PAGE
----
According to Turkish sources, an ExpressVPN server was used to delete incriminating evidence in an ongoing investigation of the assassination of Andrei Karlov, the Russian Ambassador to Turkey.

On December 19, 2016, police officer Mevlüt Mert Altıntaş shot and killed Karlov at a photography exhibition in Ankara. After the assassination, which led to Altıntaş’ death as well, social media posts and emails written by the police officer were deleted via a VPN.

Turkish authorities tracked the allocated IP address to ExpressVPN, a highly popular and well-known VPN company. Much to the authorities’ dismay, they could not find any information incriminating the perpetrators, due to the fact that ExpressVPN does not retain any data logs.

ExpressVPN is based in the British Virgin Islands where there are no data retention requirements. The company stated that “ExpressVPN does not and has never possessed any customer connection logs that would enable [them] to know which customer was using the specific IPs cited by the investigators.”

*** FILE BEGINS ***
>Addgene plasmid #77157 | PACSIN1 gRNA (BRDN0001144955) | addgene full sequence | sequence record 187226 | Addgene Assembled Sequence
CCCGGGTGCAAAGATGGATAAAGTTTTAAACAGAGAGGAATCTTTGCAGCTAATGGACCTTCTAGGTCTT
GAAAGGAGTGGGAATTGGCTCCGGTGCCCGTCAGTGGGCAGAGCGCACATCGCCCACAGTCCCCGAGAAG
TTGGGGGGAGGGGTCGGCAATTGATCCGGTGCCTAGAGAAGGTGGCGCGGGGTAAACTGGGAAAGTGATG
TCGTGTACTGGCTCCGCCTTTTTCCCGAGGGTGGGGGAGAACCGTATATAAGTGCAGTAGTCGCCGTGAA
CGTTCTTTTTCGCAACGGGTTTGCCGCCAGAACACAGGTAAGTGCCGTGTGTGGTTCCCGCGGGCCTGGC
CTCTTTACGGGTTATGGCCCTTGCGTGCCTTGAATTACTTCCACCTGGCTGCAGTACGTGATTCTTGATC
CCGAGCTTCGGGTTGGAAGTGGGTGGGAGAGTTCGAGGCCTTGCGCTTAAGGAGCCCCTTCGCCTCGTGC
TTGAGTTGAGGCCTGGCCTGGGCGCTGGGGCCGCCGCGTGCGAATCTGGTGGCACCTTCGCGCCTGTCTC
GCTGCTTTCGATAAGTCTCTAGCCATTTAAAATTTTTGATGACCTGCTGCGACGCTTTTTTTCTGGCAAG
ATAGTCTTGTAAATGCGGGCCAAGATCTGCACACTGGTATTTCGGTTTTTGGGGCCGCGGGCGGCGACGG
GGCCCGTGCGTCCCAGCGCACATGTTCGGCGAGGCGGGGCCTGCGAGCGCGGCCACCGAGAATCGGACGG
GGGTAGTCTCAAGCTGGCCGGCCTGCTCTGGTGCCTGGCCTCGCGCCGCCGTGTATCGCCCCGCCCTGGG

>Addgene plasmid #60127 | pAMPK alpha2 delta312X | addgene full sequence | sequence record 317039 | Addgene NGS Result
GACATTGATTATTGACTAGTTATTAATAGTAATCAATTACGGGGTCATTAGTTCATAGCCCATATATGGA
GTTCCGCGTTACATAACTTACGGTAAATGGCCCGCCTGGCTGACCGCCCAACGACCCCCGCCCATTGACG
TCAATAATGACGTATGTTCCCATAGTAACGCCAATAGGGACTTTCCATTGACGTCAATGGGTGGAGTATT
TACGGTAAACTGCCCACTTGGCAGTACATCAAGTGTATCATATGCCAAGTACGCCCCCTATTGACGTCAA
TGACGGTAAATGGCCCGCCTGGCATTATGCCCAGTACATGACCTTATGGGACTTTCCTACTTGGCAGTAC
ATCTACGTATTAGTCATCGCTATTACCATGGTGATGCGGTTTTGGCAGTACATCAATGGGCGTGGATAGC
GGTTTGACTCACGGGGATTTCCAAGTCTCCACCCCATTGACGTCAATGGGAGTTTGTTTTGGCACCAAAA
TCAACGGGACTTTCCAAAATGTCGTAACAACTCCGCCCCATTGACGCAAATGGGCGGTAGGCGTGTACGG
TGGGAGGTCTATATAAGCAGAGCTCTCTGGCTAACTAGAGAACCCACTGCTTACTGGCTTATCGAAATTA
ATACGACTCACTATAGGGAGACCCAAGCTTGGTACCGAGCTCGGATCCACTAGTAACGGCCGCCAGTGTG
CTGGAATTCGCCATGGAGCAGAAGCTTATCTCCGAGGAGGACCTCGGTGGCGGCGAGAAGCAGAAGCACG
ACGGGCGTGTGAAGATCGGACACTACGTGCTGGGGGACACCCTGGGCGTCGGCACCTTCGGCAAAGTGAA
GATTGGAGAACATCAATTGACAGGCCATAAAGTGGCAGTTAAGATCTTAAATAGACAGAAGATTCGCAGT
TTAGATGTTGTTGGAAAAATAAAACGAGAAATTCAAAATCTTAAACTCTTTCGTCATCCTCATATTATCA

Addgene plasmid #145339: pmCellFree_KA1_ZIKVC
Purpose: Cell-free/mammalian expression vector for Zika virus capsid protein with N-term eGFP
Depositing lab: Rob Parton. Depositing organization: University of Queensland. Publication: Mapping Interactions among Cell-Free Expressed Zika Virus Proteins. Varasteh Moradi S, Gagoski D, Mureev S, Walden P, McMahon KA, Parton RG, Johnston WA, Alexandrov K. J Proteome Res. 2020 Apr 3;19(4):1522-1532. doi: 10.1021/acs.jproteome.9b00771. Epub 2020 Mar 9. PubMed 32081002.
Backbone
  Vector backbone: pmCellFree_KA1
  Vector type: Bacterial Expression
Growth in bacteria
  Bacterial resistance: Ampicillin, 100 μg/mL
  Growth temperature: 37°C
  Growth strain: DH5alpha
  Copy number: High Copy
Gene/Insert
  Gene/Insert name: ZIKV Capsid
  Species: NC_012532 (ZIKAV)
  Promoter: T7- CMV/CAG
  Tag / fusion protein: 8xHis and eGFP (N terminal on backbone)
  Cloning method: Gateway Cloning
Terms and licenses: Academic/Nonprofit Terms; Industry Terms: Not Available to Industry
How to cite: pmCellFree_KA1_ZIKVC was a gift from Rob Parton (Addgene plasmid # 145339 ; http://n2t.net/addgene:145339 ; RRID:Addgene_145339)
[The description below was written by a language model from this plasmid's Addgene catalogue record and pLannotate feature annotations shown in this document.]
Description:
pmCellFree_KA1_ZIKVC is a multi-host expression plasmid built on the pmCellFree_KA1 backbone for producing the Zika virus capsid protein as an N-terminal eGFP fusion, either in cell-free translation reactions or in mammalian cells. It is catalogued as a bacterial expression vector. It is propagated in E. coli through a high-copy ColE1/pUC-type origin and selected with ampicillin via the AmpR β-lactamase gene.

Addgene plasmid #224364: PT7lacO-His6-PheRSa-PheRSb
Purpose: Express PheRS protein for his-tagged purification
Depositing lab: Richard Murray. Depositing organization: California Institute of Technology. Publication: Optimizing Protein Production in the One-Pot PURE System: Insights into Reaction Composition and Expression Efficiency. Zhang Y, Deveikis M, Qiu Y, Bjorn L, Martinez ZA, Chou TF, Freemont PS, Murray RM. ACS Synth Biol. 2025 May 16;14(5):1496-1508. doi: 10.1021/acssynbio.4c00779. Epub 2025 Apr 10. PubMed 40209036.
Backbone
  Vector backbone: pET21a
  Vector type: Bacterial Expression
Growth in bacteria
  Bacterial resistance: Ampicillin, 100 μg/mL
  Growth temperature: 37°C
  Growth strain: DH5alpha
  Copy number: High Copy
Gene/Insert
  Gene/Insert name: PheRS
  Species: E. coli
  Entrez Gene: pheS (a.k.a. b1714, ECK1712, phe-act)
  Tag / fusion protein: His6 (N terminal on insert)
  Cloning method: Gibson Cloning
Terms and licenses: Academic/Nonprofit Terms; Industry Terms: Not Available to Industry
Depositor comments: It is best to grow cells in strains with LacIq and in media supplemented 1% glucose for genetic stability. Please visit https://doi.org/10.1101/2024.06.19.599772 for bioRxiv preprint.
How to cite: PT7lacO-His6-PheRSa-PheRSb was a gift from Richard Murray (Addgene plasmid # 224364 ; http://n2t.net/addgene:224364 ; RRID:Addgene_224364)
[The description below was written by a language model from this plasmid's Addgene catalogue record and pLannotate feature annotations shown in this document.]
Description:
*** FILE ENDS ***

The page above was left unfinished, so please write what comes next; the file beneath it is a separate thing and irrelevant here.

The proof that ExpressVPN does not retain data logs is reassuring.  While many VPNs nowadays claim to delete data logs, recent cases show that not all of them do. Furthermore, ExpressVPN has taken steps outside of these cases to demonstrate their commitment to their privacy policy. ExpressVPN recently underwent an audit by PwC, one of the largest accounting firms in the world, to confirm its commitment to its privacy policy.

In October 2017, PureVPN faced accusations of providing the FBI with information that led to the arrest of cyberstalker Ryan S. Lin. PureVPN stated that the company does not retain user activity, although it does log the IP addresses of users.

HMA, another popular VPN provider, had a similar occurrence back in 2011 when members of LulzSec hacked Sony Pictures and boasted using HMA to conceal their identities.

The CDT recently claimed that Hotspot Shield, a free anonymous VPN proxy service, collected user data and intercepted traffic which they then shared with third-party advertisers.

The fact that Turkish officials could not trace the culprit of the deleted files is a refreshing affirmation to ExpressVPN’s security.

“While it’s unfortunate that security tools can be abused for illicit purposes,” ExpressVPN concluded in their statement, “they are critical for our safety and the preservation of our right to privacy online. ExpressVPN is fundamentally opposed to any efforts to install “backdoors” or attempts by governments to otherwise undermine such technologies.”

Let’s hope that other VPN companies follow ExpressVPN’s lead.


Sarit is an experienced internet security writer who believes everyone has the right to online privacy.